The publication of most of France's newspapers ceased on Tuesday (7 December) for the third time in five days, as the Government tried to negotiate the end of a 20-month-old press conflict.
GV EXT France Dimanche office with strike pickets and banners (3 shots)
SV Closed newspaper stalls (2 shots)
CU Old newspapers on ground
LV & SV The closed Parisien Libere newspaper office with slogans outside (3 shots)
LV PAN INT Stationary printing presses and empty offices (3 shots)
TV Demonstrators carrying Parisien Libere banner through streets (4 shots)
SYNOPSIS: The printers stopped work to protest against the expulsion of striking colleagues from the Paris plant of the Parisien Libere newspaper. The strike was called by their Communist-led Syndicat du Liver union.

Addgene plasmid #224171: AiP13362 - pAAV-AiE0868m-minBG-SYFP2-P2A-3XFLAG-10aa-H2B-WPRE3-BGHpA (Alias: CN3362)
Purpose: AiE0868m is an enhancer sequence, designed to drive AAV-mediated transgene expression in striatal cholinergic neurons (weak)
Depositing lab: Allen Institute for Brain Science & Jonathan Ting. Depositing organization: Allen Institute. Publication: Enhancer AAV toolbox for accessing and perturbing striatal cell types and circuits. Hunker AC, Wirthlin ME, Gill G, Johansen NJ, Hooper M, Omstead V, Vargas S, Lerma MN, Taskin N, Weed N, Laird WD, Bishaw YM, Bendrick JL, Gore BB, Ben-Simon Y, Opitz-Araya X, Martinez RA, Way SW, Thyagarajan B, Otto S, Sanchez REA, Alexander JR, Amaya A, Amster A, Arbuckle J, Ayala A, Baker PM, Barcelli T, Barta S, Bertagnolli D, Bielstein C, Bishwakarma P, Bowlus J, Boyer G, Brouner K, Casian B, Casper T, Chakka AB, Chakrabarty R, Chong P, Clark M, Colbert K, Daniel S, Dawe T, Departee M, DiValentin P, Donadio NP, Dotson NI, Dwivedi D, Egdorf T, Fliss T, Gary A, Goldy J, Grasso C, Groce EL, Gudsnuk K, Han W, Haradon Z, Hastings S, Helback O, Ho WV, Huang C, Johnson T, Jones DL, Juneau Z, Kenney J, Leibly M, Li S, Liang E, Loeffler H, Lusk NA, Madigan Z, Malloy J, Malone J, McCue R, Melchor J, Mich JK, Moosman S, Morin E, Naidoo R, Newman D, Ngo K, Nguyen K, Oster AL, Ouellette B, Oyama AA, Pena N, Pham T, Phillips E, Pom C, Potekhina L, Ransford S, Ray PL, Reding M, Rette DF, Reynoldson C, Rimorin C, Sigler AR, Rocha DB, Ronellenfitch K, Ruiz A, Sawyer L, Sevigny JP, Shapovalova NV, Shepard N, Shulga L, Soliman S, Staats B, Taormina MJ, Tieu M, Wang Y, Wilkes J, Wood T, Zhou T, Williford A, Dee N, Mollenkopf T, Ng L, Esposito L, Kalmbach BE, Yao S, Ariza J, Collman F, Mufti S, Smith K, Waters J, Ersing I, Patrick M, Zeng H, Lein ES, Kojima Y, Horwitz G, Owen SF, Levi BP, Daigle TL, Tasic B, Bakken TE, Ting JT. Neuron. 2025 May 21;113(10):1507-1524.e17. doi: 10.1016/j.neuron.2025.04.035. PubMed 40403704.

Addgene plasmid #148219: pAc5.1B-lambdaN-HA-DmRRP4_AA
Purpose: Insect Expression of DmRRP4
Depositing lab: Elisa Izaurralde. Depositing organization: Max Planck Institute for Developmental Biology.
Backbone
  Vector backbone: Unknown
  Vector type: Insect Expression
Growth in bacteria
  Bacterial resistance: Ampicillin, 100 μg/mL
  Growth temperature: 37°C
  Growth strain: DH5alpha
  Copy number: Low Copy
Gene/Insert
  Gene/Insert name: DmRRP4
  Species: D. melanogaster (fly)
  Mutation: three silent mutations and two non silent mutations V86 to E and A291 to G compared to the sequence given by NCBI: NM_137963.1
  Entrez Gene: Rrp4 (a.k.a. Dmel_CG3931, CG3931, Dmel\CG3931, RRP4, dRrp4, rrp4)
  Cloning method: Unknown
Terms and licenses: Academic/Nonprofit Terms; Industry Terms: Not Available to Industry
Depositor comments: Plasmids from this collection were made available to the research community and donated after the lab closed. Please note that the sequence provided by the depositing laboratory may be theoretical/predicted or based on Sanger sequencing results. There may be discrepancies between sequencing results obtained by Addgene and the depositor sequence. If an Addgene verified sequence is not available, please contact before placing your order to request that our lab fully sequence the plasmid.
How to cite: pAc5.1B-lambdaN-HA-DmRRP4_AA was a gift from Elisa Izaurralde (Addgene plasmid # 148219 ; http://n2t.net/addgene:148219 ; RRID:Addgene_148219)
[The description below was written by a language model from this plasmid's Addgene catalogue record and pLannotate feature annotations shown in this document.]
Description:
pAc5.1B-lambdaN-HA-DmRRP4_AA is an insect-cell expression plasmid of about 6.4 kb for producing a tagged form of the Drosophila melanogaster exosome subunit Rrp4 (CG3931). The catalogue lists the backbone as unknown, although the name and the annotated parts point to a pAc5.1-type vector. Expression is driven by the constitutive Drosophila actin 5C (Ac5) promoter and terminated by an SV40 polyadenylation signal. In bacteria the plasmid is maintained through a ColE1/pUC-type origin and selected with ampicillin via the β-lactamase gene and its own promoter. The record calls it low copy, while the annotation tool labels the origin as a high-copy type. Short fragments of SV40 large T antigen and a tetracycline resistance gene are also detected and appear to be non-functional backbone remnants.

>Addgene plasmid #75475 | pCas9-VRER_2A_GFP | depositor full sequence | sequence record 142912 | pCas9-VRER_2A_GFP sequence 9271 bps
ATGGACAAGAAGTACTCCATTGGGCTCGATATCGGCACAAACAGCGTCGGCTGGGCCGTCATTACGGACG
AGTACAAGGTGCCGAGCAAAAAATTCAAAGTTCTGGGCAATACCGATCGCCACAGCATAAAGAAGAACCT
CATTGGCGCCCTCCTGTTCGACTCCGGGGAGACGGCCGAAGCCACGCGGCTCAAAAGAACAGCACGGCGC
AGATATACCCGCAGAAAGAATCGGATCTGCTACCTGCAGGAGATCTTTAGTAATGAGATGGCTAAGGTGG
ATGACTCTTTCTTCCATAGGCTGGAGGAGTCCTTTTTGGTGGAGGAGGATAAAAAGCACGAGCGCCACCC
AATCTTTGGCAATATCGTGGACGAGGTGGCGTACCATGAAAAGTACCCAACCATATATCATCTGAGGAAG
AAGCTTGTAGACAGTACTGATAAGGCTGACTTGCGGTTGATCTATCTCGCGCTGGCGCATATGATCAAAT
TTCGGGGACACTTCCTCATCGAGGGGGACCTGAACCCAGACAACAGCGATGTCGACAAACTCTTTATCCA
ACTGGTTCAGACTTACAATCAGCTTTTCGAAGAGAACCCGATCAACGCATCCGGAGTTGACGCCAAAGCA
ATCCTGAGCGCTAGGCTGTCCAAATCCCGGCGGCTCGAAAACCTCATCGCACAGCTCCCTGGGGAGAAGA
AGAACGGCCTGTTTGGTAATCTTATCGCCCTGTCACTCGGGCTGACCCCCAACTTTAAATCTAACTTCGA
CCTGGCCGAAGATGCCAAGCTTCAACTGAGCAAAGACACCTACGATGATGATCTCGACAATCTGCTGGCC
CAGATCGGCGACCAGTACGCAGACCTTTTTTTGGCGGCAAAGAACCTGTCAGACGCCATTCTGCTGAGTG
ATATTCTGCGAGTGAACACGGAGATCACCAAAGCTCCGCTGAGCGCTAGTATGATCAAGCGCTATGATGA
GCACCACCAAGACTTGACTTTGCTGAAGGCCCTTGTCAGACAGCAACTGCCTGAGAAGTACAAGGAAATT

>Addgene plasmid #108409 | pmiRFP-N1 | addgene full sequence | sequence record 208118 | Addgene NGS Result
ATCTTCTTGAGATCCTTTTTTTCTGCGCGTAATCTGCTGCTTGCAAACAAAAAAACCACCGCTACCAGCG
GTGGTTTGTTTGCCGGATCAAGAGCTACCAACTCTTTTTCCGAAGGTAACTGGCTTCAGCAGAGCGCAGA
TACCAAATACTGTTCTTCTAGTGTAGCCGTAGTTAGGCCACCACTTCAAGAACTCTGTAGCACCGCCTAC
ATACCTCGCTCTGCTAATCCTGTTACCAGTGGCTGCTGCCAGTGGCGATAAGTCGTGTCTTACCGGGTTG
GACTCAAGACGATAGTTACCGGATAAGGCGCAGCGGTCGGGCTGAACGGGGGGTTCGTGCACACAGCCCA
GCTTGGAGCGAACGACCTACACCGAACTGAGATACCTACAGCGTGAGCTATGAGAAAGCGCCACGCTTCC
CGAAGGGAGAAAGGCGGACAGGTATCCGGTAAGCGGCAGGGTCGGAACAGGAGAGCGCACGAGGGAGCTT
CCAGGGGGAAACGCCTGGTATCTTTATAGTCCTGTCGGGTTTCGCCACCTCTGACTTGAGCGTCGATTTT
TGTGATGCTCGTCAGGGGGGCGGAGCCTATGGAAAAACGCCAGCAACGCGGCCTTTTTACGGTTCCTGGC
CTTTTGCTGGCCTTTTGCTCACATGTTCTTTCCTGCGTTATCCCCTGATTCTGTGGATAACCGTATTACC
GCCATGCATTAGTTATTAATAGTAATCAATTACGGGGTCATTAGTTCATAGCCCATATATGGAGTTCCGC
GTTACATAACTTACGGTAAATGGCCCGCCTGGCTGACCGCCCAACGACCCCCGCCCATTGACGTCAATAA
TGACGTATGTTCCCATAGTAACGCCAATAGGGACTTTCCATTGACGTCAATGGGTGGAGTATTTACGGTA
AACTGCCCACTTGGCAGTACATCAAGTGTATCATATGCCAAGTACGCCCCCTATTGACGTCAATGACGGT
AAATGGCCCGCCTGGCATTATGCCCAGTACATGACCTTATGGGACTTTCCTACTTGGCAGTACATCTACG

The bitter confrontation between management and unions began in March last year when print union members barricaded themselves in the Parisien Libere printing works. The owner of the newspaper had announced he intended to cut the number of editions an make 400 people redundant. On Sunday (December) the printers were finally ejected, but the printers' union ordered that all newspaper presses be stopped for 24 hours. This was later extended to 48 hours.
Then on Monday night, tens of thousands of trade union demonstrators marched through Paris in an anti-government protest. France was also hit by cuts in television gas and electricity services the same day, as other unions staged stoppages in sympathy for the printers. Sunday's police intervention was ordered by Prime Minister Raymond Barre, after an appeals court confirmed an eviction order first made in June, 1975. In an interview, he said it's the duty of every Government to see the decisions of justice are carried out. Meanwhile, negotiations between the two groups are continuing.